Members of the US Congress said on Tuesday operations carried out against the Rohingya Muslims in Burma had “all the hallmarks” of ethnic cleansing, while the country’s leader Aung San Suu Kyi expressed doubts about allegations of rights abuses.
The US lawmakers also said they were disturbed by a “violent and disproportionate” security response to Rohingya militant attacks that have driven more than 600,000 people from Burma to neighbouring Bangladesh.
Human rights monitors have accused Burma’s military of atrocities, including mass rape, against the stateless Rohingya during so-called clearance operations following insurgent attacks on 30 police posts and an army base.
Burma’s government has denied most of the claims, and the army last week said its own probe found no evidence of wrongdoing by troops.
“We are not hearing of any violations going on at the moment,” Suu Kyi told reporters in response to a question about human rights abuses at the end of the Asia-Europe Meeting, or ASEM, in the capital Naypyidaw.
“We can’t say whether it has happened or not. As a responsibility of the government, we have to make sure that it won’t happen.”
Nobel laureate Suu Kyi said she hoped talks with Bangladesh’s foreign minister this week would lead to a deal on the “safe and voluntary return” of those who have fled.
Suu Kyi’s less than two-year-old civilian government has faced heavy international criticism for its response to the crisis, though it has no control over the generals it has to share power with under Burma’s transition to a more democratic system after decades of military rule.
While a top UN official has described the military’s actions as a textbook case of “ethnic cleansing,” US Secretary of State Rex Tillerson on a visit to Burma last week refused to label it as such.
In early November, US lawmakers proposed targeted sanctions and travel restrictions on Burmese military officials.
Democratic Senator Jeff Merkley, who was among the sponsors of the legislation introduced in the Senate, led a congressional delegation that visited Rakhine this week, but was blocked from travelling to the violence-hit north of the state and to Rohingya camps.
The group also travelled to Cox’s Bazar district in Bangladesh, where Rohingya refugees are huddled into makeshift camps and fed by overstretched aid agencies.
“Many refugees have suffered direct attacks including loved ones, children and husbands being killed in front of them, wives and daughters being raped, burns and other horrific injuries. This has all the hallmarks of ethnic cleansing,” Merkley told reporters in Yangon on Tuesday.
“We are profoundly disturbed by the violent and disproportionate response against the Rohingya by the military and local groups,” he said.
The delegation called for Burma to allow an investigation into the alleged atrocities that would involve the international community.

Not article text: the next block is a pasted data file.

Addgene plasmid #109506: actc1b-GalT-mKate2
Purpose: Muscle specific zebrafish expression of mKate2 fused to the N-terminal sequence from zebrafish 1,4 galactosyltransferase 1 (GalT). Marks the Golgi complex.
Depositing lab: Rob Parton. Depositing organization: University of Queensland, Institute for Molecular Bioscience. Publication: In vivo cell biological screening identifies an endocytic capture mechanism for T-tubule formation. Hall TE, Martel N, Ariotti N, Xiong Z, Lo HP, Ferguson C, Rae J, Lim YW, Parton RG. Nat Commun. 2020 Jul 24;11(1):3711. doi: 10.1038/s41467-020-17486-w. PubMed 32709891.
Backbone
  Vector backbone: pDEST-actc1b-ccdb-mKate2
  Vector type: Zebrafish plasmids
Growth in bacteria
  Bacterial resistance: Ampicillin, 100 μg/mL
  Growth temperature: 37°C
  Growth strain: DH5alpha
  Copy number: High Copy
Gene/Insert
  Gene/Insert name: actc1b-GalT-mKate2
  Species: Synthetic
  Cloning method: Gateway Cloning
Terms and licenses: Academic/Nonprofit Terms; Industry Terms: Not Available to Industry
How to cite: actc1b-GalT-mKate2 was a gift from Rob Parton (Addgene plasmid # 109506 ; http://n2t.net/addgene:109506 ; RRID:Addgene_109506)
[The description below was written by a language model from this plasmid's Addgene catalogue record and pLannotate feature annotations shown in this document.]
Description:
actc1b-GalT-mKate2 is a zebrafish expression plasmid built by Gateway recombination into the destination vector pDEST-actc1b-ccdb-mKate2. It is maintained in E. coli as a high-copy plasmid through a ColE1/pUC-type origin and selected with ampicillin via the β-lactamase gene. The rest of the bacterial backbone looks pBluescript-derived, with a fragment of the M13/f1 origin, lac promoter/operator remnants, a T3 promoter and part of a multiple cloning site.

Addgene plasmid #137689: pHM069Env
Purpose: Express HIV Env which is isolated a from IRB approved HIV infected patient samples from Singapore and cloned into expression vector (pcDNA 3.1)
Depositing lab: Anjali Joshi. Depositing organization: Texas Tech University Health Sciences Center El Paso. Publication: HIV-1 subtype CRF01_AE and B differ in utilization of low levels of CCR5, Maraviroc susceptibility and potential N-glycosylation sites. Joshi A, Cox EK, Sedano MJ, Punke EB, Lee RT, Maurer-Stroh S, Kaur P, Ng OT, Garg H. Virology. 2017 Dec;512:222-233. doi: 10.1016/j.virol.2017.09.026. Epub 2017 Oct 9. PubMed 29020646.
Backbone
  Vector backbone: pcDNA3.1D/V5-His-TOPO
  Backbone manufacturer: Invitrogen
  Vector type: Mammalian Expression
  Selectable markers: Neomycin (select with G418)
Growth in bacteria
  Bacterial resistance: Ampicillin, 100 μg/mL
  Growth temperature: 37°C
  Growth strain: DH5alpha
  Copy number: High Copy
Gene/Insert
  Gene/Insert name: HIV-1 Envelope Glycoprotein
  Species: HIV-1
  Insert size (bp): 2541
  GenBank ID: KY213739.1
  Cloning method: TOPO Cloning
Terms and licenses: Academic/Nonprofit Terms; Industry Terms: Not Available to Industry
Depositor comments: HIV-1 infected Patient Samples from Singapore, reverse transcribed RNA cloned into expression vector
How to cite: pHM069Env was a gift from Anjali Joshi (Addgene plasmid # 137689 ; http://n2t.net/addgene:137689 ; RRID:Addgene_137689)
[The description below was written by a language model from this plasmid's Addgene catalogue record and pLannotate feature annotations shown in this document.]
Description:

“We want to emphasise that the world is watching,” Merkley said, adding that it was important Burma allow anyone who wants to come back to return to their homes and their farms.
Merkley said the delegation was “not here today to recommend … what the US government would do or should do,” when asked about the legislation introduced in the Congress.
Burmese officials have so far said they plan to resettle most returnees in new “model villages,” rather than on the land they previously occupied, an approach the United Nations has criticised in the past as effectively creating permanent camps.
“Individuals cannot be coming back … simply to return to camps where there would be continued discrimination, restrictions on full participation in the economy and society,” said Merkley.
He warned that isolating people in camps creates a “two-tier society that is fundamentally incompatible with the future of democracy and it guarantees perpetuation of suspicions and misunderstandings and conflicts.”
Speaking earlier on Tuesday, Suu Kyi said discussions would be held with the Bangladesh foreign minister on Wednesday and Thursday about repatriation. Officials from both countries began talks last month on how to process the Rohingya wanting to return.
“We hope that this would result in an MOU signed quickly, which would enable us to start the safe and voluntarily return of all of those who have gone across the border,” Suu Kyi said.
The Rohingya are largely stateless and many people in Burma view them as illegal immigrants from Bangladesh.
Suu Kyi said Burma would follow the framework of an agreement reached in the 1990s to cover the earlier repatriation of Rohingya, who had fled to Bangladesh to escape previous bouts of ethnic violence.
That agreement did not address the citizenship status of Rohingya, and Bangladesh has been pressing for a repatriation process that provided Rohingya with more safeguards this time.
“It’s on the basis of residency … this was agreed by the two governments long time ago with success, so this will be formula we will continue to follow,” Suu Kyi said.
Earlier talks between the two countries reached a broad agreement to work out a repatriation deal, but a senior Burmese official later accused Bangladesh of dragging its feet in order to secure funding from aid agencies for hosting the refugees.